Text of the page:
OCT 19, 2016 09:10 AM PDT

Dinosaur Footprint From the Gobi Desert is One of the Largest Ever Found

Somewhere in the Asian country of Mongolia is the Gobi Desert, and somewhere in the Gobi Desert lies one of the largest dinosaur footprints ever discovered.
 

Professor Shinobu Ishigaki of the Okayama University of Science poses next to the large dinosaur footprint.

 Image Credit: Okayama University of Science

It was discovered back in August by an expedition team, but the footprint only recently made headlines after it was publicized and measured out to be more than 106 centimeters in length and 77 centimeters in width.
 
The footprint, which is believed to be anywhere from 70-90 million years old, is said to have been left by a Titanosaur, which is the generic name given for any large four-legged dinosaur.
 
These kinds of footprints are found on all seven continents of the world, but this one is one of the largest and best-preserved specimens to date.
 
It was cast naturally by a dinosaur stepping into the soft ground. Then sand, silt, and other minerals poured into the depression in the ground where they would then harden together like plaster would over a spans of time.
 
It’s not as if large meter-long footprints have never been found in the world before, but this one gets its recognition from how well-preserved it is.
 
“This is a very rare discovery as it’s a well-preserved fossil footprint that is more than a meter long with imprints of its claws,” a statement issued by Okayama University of Science read.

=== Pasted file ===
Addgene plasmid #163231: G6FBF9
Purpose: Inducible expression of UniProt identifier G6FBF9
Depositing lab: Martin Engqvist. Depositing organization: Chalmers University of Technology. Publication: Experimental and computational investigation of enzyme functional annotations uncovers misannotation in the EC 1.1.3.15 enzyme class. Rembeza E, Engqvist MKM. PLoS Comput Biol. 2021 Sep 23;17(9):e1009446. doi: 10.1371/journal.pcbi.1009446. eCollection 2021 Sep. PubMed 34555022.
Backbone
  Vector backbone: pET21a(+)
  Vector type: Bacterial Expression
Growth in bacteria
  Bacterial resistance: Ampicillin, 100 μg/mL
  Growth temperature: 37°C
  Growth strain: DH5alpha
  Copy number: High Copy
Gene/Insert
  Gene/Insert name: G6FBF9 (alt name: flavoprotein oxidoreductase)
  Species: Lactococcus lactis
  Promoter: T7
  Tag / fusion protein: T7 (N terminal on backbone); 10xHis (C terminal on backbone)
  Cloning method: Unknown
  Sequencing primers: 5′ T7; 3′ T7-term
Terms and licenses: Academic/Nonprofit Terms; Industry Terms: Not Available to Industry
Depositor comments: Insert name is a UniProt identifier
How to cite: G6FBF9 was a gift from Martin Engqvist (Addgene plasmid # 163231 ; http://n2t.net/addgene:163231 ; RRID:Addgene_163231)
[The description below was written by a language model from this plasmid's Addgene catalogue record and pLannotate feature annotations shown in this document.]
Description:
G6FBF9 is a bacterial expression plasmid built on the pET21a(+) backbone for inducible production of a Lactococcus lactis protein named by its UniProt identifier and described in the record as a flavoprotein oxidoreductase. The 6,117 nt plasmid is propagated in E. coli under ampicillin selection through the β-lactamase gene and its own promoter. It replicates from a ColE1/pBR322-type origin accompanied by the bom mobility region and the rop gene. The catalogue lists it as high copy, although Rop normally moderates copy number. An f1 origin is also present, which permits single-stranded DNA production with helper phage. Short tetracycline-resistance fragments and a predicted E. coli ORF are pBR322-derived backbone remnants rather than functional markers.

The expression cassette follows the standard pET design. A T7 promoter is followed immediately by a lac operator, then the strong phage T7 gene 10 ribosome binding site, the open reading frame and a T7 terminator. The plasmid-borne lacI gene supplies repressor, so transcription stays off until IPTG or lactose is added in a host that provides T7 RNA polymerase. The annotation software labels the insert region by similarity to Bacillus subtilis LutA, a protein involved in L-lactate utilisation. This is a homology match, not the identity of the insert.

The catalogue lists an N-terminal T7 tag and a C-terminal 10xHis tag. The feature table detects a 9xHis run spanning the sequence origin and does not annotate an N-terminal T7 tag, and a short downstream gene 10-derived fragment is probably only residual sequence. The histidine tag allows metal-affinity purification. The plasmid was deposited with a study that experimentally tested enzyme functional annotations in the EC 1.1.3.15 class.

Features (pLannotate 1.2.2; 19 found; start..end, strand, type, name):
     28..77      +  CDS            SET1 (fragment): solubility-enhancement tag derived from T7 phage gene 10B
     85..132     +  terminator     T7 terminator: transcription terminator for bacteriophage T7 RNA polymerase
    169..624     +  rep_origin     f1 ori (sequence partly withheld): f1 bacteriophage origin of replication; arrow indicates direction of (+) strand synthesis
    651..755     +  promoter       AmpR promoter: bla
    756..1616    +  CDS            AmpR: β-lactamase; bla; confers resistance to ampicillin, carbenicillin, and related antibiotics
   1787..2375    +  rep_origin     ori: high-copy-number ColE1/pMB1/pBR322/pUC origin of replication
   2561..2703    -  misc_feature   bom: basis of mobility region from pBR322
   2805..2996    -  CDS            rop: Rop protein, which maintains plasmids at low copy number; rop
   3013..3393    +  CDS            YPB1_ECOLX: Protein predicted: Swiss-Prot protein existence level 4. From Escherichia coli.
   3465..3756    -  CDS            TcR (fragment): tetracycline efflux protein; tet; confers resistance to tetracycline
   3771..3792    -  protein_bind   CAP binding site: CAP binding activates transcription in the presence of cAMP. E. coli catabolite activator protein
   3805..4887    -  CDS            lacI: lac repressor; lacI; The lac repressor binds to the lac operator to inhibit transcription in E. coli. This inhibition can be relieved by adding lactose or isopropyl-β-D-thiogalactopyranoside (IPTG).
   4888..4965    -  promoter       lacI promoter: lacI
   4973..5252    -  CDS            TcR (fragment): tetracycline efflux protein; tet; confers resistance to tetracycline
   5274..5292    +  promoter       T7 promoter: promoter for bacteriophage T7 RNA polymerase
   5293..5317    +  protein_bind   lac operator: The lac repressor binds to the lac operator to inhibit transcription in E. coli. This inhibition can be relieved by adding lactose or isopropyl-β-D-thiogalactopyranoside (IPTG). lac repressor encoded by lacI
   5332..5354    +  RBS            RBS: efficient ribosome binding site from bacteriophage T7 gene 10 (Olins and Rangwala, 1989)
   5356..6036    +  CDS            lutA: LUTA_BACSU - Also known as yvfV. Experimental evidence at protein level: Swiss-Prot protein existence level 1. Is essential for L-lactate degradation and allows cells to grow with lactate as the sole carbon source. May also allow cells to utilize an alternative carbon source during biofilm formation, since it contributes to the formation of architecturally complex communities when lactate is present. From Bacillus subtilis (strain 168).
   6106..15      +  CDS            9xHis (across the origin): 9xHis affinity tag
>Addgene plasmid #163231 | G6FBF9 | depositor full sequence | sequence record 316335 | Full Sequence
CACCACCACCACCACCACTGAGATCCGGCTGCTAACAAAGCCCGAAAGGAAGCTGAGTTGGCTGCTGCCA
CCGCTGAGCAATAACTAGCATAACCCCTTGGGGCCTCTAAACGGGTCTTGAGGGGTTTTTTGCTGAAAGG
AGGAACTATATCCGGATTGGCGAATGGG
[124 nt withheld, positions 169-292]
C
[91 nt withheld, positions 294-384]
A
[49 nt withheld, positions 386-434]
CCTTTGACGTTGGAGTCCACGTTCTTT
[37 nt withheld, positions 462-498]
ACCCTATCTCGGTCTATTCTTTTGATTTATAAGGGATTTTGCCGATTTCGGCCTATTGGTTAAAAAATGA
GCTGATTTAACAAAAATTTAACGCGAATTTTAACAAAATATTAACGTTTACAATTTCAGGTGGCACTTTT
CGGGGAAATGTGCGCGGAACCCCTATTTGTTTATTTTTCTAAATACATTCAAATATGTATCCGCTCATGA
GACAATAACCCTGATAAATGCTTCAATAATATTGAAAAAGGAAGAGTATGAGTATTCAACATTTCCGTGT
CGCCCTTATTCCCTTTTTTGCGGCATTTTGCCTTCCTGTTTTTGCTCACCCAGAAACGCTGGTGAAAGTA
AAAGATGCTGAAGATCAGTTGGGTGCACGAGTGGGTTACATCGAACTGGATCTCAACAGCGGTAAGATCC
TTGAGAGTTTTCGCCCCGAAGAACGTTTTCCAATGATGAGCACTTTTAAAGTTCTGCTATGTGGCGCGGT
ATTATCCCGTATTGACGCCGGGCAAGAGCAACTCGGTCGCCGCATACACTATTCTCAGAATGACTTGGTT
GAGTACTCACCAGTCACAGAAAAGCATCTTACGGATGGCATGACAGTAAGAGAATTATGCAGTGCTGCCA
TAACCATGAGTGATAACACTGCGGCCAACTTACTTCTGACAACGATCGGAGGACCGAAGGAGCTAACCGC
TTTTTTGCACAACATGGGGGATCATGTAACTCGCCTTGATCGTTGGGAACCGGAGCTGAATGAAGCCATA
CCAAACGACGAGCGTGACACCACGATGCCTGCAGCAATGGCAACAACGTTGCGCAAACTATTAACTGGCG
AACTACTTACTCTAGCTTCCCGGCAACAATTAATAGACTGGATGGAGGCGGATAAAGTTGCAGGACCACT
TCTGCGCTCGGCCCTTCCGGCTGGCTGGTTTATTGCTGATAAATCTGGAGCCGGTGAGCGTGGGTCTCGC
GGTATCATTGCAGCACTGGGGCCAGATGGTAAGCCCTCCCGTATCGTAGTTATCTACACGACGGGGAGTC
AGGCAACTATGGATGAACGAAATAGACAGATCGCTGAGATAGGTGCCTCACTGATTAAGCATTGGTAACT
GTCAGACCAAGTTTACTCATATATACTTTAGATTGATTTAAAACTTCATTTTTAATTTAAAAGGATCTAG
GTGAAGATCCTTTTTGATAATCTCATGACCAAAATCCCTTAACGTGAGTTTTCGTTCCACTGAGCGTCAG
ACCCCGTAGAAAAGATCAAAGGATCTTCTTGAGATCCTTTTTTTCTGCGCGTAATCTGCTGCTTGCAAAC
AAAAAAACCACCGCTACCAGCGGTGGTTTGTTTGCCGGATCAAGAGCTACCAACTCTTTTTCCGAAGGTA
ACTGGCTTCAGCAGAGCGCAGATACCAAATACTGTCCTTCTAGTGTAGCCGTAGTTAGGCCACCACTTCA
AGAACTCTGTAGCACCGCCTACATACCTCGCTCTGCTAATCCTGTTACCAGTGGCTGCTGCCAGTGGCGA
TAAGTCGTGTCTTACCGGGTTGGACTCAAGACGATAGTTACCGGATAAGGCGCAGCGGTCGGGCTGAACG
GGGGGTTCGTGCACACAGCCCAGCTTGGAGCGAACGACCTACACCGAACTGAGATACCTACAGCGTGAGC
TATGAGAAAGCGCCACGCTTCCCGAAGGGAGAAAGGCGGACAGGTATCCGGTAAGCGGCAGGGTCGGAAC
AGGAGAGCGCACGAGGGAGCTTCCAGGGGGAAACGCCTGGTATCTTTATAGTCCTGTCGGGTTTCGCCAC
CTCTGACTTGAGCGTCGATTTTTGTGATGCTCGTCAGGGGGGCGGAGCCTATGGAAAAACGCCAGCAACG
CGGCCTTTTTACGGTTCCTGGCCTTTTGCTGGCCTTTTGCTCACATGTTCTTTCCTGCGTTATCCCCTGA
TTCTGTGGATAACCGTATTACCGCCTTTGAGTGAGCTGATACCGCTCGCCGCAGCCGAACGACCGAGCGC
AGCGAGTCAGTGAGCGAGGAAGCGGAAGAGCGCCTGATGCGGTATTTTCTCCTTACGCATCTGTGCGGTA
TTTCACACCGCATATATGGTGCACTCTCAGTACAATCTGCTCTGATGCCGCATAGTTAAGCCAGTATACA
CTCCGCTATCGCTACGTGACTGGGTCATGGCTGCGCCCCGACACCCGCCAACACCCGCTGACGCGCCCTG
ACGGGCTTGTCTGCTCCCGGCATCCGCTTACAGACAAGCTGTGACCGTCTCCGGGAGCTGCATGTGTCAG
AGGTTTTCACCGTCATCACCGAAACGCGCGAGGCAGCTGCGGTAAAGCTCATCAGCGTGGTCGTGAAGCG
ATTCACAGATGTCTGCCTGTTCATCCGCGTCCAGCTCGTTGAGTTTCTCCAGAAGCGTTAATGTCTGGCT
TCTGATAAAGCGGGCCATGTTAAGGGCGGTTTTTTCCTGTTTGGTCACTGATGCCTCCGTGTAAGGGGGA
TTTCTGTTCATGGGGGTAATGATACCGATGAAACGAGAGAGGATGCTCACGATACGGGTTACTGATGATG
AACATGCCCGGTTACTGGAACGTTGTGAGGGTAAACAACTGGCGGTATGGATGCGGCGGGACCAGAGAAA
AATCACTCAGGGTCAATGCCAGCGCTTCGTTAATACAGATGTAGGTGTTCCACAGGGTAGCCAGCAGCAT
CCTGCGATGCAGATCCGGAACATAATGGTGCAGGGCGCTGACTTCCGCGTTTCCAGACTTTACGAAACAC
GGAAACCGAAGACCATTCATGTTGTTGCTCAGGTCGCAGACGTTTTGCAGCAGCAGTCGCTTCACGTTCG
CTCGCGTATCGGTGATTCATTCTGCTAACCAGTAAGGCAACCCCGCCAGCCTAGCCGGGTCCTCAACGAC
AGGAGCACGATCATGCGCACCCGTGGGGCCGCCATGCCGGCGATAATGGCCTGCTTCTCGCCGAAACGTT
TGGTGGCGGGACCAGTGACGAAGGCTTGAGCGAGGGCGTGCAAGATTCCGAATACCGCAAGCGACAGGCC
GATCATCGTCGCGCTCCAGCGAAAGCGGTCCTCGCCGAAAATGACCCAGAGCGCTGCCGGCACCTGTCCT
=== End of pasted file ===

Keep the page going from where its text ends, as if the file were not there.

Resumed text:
It’s not really sure how large the dinosaur that left this footprint was, but scientists have come up with a general illustration that gives us a clue of what the dinosaur may have looked like:
 

An artist's rendition of what kind of dinosaur may have left this massive footprint.

 Image Credit: Okayama University of Science

Of course, this illustration may or may not be incredibly accurate, since we now know that dinosaurs were probably feathered like birds instead of smooth-skinned.
 
Now, scientists will scour the Gobi looking for any traces of dinosaur skeletons. It’s hoped that where we find fingerprints, we may also be able to find traces of the dinosaurs.
 
Source: The Telegraph

About the Author
  • Fascinated by scientific discoveries and media, Anthony found his way here at LabRoots, where he would be able to dabble in the two. Anthony is a technology junkie that has vast experience in computer systems and automobile mechanics, as opposite as those sound.